Sunday, January 29, 2012

Blame Photoshop, not diabetes, for this amputation in NY City health department campaign

From The NY Times:

New York City’s health watchdogs warn that drinking too much sugary soda could cost you a leg. But you also might lose a limb if you appear in one of their ads.

A blunt new poster from the Bloomberg administration shows an overweight man on a stool, his right leg missing below the knee. A pair of crutches leans against a wall beside him. The advertisement, being placed throughout the subway system, warns that ever-growing portions of fast food and sodas could cause diabetes, which could lead to amputations.

But it turns out that the person shown in the advertisement did not need crutches because his legs were intact. The health department confirmed on Tuesday that its advertising agency had removed the lower half of the man’s leg from the picture to make its point: the headline over the image reads “Portions have grown. So has Type 2 diabetes, which can lead to amputations.”

When city officials announced the campaign on Jan. 9, they did not let on that the man shown — whose photo came from a company that supplies stock images to advertising firms and others — was not an amputee and may not have had diabetes. The city did not identify the man, and efforts to reach the agency that supplied the photo were unsuccessful. The photographer who took the picture, Morten Smidt, said he did not know the man’s name.

Mr. Smidt said on Tuesday that he had not seen the advertisement. In response to a description of it, he said, “Well, it is an illustration now, clearly not the picture I did.”

In a news release about the campaign, the health department said that in 2006, nearly 3,000 New Yorkers with diabetes were hospitalized for amputations. The advertisements are the latest in a series of attention-grabbing messages about the dangers of smoking, drinking and consuming too many sweets and fatty foods. Other advertisements that the health department sponsored featured a grizzled smoker who talked through a voice box and a woman named “Marie” from the Bronx who showed off what appeared to be fingers whose tips had been lost to smoking.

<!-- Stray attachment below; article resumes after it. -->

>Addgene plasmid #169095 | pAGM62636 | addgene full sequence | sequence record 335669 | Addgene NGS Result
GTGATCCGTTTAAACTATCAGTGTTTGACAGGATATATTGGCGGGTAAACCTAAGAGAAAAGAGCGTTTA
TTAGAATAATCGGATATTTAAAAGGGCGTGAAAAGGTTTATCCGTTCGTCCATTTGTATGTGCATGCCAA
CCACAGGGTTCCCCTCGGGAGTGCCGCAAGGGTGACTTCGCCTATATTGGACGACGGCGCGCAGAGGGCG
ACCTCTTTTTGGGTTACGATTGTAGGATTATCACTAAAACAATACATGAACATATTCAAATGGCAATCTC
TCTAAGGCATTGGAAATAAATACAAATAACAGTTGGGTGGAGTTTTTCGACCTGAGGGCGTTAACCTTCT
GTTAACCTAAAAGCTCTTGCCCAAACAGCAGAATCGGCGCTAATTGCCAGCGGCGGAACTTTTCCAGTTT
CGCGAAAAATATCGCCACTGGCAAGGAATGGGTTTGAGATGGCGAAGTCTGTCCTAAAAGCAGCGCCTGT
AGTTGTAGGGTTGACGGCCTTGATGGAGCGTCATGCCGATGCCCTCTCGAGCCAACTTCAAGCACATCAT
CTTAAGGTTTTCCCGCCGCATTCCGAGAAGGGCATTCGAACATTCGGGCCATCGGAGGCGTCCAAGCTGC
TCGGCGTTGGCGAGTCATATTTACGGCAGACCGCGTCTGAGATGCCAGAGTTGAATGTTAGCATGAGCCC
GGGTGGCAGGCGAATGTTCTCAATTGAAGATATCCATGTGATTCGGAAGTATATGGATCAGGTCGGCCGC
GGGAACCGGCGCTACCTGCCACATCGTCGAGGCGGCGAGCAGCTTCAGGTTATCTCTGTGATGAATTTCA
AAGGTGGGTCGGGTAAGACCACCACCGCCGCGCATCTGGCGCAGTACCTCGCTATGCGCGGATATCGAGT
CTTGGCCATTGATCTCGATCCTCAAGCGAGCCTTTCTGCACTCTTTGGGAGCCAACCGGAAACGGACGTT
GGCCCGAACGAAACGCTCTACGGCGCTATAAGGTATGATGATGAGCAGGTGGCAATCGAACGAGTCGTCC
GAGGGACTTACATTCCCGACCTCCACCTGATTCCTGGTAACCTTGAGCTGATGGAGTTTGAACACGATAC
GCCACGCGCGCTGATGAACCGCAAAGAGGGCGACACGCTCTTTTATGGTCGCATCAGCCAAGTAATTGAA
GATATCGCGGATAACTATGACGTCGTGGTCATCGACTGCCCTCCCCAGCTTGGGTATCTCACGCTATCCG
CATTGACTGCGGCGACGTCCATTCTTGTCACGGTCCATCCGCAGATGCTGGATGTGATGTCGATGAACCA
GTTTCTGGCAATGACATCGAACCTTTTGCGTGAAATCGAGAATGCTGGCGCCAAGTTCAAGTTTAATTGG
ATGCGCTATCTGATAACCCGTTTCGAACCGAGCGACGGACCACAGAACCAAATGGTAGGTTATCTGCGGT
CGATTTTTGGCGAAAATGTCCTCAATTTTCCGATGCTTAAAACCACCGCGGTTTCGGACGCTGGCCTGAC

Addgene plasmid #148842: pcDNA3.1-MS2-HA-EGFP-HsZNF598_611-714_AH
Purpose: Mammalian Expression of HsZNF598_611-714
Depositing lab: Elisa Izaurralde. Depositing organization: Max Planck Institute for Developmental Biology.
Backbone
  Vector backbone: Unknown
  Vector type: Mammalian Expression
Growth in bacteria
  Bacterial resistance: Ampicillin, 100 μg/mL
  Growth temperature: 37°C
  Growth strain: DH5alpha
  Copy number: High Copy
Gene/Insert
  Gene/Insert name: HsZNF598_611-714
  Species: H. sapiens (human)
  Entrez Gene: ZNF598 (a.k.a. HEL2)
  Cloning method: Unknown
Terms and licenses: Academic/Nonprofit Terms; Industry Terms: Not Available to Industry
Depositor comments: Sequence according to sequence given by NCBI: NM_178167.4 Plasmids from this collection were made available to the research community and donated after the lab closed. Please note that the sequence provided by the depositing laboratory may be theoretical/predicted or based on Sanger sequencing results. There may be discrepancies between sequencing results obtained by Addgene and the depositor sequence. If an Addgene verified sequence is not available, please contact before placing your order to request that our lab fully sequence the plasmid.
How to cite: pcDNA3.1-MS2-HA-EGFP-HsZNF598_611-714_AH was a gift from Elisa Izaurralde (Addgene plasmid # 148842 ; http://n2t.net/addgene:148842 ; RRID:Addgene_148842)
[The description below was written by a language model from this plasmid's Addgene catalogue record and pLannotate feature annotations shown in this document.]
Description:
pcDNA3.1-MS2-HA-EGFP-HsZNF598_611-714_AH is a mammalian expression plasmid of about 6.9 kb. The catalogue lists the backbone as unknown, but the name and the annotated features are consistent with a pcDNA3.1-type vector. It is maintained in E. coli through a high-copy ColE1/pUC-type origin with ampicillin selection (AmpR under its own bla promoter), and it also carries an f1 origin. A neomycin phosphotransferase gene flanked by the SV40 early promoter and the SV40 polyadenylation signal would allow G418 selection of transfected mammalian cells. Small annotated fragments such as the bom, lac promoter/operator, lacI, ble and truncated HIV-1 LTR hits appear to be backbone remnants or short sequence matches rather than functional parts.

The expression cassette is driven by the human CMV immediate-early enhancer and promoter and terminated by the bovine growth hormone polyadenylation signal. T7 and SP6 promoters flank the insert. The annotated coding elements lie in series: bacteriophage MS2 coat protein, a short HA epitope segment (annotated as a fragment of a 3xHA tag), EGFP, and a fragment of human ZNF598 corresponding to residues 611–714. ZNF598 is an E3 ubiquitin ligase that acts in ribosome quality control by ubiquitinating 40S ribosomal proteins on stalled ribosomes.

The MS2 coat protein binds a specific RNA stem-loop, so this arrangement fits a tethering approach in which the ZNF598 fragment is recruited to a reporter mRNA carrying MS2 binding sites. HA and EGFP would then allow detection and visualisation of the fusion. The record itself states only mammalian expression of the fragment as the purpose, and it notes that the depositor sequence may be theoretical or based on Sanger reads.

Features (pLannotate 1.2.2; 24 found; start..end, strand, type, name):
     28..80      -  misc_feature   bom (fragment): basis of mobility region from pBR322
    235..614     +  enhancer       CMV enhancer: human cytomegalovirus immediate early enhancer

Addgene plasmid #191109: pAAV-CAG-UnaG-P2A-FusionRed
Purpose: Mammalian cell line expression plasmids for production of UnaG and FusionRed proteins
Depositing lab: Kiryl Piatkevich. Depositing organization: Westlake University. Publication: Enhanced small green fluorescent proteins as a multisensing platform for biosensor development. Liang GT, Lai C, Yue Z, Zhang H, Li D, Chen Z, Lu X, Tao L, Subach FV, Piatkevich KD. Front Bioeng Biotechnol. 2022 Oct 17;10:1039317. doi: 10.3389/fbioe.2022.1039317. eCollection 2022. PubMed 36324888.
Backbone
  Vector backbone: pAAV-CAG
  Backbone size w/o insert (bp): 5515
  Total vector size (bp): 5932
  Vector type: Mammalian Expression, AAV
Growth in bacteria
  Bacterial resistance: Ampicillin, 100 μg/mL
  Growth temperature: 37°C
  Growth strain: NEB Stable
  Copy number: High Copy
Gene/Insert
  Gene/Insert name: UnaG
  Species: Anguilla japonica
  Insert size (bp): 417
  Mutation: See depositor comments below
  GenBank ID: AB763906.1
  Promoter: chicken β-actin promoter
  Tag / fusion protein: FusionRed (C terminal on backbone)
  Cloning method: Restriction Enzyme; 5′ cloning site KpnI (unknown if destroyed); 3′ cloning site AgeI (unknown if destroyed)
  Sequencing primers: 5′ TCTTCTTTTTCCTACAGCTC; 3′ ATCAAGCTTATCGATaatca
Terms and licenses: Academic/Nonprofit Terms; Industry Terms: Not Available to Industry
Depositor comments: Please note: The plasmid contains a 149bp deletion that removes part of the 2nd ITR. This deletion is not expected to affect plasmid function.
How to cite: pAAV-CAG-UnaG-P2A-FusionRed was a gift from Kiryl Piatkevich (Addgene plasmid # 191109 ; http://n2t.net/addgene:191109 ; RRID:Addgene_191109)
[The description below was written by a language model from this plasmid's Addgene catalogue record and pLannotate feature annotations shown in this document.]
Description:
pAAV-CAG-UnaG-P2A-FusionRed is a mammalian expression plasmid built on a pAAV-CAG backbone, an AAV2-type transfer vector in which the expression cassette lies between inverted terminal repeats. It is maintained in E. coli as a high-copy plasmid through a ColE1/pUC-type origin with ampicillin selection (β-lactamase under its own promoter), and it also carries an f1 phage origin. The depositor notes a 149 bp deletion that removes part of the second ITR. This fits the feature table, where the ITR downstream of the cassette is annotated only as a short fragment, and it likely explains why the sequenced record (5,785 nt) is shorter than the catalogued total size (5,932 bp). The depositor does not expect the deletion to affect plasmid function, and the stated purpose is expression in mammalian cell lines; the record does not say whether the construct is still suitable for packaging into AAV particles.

City officials said those advertisements were testimonials that showed real people and real consequences. But they said that doing so was not always feasible. “Sometimes we use individuals who are suffering from the particular disease; other times we have to use actors,” said John Kelly, a health department spokesman. “We might stop using actors in our ads if the food industry stops using actors in theirs.”

The American Beverage Association, which opposes the city’s efforts against sodas and fast food, called the advertisement overwrought. “This is another example of the ‘What can we get away with?’ approach that shapes these taxpayer-funded ad campaigns,” Chris Gindlesperger, the association’s director of communications, said in a statement.

Bob Garfield, a commentator for Advertising Age and National Public Radio, said that the misrepresentation “was lazy or cheap or silly, but I wouldn’t lose any sleep over it.” Still, he said, “Why people lie when there’s no penalty for telling the truth is an absolute mystery to me.”